I watch CNBC's Squawk Box every morning because I know a lot about politics and don't need to watch (a) people I know talking about what I know or, (b) people I don't know making stuff up about things they don't know.
I have never made a dime in any investment so, hope springing eternal, I like to listen to people who have made multiple dimes.
About two weeks ago the economic world was frozen by the specter of Cyprus - CYPRUS - going broke.
Cyprus has a population of about 1.1 million people and a GDP of about $23.5 billion which puts it between Zambia ($23.7 billion) and Macedonia ($22.1 billion).
Put another way, Cyprus' GDP is about 1.5% of the U.S. GDP.
The point being, Cyprus is not a major economic power in the European Union, of which it is a member, but when it looked last week that the Cypriot economy might collapse the worlds' markets shuddered.
Put that aside.
Yesterday it was reported that the average unemployment figure for the European union - the average - had reached the astonishing level of 12 percent.
That's the average.
Of course, Germany has the lowest unemployment rate at 5.4 percent. Alles ist in Ordnung
The highest unemployment rates in the EU are in Spain (26.3 percent) and Greece (26.8 percent)
We have been told for decades that the world is shrinking and what happens in Upper Iguana (or Cyprus) has an impact on what happens in Kansas City.
That is apparently, as Sherman Potter might have put it, horse hockey. The European Union - taken as a whole - is the largest economic unit on the planet.
The official U.S. unemployment rate is 7.7 percent. According to the Department of Labor that means 12 million Americans are out of work.
If the U.S. unemployment rate were 26% it would mean that 40.5 million Americans would be looking for jobs.
Hours after the EU unemployment figures were released, the U.S. equity markets opened and they were so unimpressed with the continued recession in Europe that the Dow Jones Industrial Average ended yesterday with a gain of over 89 points to close at 14662 - an all-time high.
Where's the panic over the EU unemployment figures?
These data come on the heels of a report in March showing French private business in the sharpest decline since 2009, indicating the EU's second-largest economy is entering another recession.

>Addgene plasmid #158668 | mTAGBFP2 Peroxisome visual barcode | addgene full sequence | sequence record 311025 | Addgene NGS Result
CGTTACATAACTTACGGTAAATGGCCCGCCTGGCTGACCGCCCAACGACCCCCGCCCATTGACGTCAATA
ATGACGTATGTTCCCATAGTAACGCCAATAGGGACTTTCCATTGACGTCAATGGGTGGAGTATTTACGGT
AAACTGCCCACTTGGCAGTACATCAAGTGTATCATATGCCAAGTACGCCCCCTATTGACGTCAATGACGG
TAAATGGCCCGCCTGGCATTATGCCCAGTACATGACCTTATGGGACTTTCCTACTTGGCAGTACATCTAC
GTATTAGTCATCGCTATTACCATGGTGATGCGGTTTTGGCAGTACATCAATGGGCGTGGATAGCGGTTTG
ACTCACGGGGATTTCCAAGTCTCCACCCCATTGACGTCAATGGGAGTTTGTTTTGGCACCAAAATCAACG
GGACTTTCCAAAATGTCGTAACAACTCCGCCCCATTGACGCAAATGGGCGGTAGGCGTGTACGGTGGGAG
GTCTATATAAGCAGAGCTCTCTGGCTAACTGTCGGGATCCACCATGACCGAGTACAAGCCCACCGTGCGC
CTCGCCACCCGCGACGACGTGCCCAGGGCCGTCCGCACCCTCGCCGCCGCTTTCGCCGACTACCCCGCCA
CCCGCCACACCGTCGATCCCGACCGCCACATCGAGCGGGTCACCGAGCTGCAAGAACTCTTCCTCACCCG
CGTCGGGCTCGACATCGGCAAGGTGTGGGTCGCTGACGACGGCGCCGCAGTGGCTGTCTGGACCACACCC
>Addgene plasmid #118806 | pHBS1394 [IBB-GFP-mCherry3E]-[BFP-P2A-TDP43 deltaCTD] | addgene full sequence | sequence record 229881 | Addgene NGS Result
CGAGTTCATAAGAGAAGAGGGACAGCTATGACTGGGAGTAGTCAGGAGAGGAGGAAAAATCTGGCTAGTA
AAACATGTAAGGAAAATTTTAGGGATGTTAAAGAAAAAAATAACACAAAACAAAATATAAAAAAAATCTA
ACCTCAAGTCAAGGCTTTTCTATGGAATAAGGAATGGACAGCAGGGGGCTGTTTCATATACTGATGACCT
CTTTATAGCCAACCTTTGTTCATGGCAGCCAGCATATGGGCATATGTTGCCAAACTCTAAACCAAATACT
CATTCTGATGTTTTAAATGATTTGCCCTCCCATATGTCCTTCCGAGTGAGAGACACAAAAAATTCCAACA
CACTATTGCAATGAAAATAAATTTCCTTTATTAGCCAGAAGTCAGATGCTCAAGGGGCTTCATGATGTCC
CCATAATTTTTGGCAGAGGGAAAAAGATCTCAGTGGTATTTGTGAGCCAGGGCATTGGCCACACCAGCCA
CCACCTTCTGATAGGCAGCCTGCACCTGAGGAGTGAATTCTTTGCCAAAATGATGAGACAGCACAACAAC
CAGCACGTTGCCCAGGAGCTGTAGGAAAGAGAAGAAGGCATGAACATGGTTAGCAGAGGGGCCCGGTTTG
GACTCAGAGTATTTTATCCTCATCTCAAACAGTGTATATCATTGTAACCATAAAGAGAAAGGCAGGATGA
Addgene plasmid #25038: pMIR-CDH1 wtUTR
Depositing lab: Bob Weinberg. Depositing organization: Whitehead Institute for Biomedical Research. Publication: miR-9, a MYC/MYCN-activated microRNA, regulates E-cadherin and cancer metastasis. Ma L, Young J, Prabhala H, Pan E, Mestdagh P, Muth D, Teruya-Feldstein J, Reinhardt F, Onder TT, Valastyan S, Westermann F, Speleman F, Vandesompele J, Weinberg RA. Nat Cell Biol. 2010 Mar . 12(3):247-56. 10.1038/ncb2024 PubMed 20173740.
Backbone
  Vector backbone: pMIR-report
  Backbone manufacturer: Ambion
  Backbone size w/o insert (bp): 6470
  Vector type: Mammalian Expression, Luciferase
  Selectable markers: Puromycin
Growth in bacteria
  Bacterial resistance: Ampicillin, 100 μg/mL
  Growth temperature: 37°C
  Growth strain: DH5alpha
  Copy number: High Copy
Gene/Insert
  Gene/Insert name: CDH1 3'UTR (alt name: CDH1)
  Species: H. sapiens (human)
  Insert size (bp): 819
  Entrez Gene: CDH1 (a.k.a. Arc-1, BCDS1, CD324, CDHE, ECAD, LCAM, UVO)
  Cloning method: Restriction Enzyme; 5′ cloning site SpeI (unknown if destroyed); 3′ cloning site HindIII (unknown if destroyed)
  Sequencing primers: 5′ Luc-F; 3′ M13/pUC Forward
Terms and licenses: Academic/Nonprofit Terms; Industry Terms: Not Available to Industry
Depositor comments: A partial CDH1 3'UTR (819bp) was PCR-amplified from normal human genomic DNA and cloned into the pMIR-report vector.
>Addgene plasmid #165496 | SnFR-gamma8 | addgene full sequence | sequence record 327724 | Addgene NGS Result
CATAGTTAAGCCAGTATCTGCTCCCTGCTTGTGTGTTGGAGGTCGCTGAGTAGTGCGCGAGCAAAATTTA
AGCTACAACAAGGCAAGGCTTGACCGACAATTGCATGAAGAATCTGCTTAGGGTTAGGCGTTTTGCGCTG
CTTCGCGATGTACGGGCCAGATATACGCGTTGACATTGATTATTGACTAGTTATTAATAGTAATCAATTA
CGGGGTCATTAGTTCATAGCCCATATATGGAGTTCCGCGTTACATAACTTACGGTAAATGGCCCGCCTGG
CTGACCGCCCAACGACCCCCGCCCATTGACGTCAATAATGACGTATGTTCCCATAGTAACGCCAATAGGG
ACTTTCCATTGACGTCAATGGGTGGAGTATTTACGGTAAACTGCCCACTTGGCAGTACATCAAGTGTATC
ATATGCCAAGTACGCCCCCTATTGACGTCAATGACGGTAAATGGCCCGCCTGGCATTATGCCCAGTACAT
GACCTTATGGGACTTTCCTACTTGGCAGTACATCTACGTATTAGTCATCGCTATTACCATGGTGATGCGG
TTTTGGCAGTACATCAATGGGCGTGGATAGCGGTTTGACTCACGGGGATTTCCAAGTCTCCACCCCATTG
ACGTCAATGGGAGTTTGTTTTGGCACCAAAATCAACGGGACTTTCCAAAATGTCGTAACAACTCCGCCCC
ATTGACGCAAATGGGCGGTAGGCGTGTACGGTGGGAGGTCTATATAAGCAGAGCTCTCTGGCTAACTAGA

If the world is, in fact, a closely interrelated economy, how is it that with Europe trending downward U.S. investors are gleefully buying equities?
Can it be that our attention has turned from Europe to China and the far east?
Reuters reported that
"Most analysts expect China's economy to enjoy a steady but gentle recovery this year, driven internally by infrastructure investment and household consumption …"
Well, according to the World Bank, China's population is 1,344,130,000 or more than four times the size of the U.S. so if Chinese moms want washing machines, that adds up to a lot of washing machines and Tide.
In most of Europe (not counting Germany) people work fewer hours per week, fewer weeks per year, and fewer years per lifetime than we do in the U.S.
That has led to the collective collapse of the European economy - the Cyprus, Spain, Greek, Italy, Ireland crises that fill the economic/business pages every day.
My friend Jim Blasingame had me on his radio program yesterday and we talked about the differences between the American version of a free market and the European view.
I didn't have a good answer.
I still believe that free markets, given a reasonable chance, will provide the highest level of economic benefit to the highest number of people. Not everyone will be at the top of the pyramid, but even those at the lowest levels will be better off than the majority of people have been in Communist/Socialist societies.
We know that the Soviet system failed. The Chinese have admitted that the Maoist system can't work. The EU is struggling to keep its collective head above water.
Perhaps it is time for 21st Century governments to require their citizens to work for what they need, rather than be given what they want.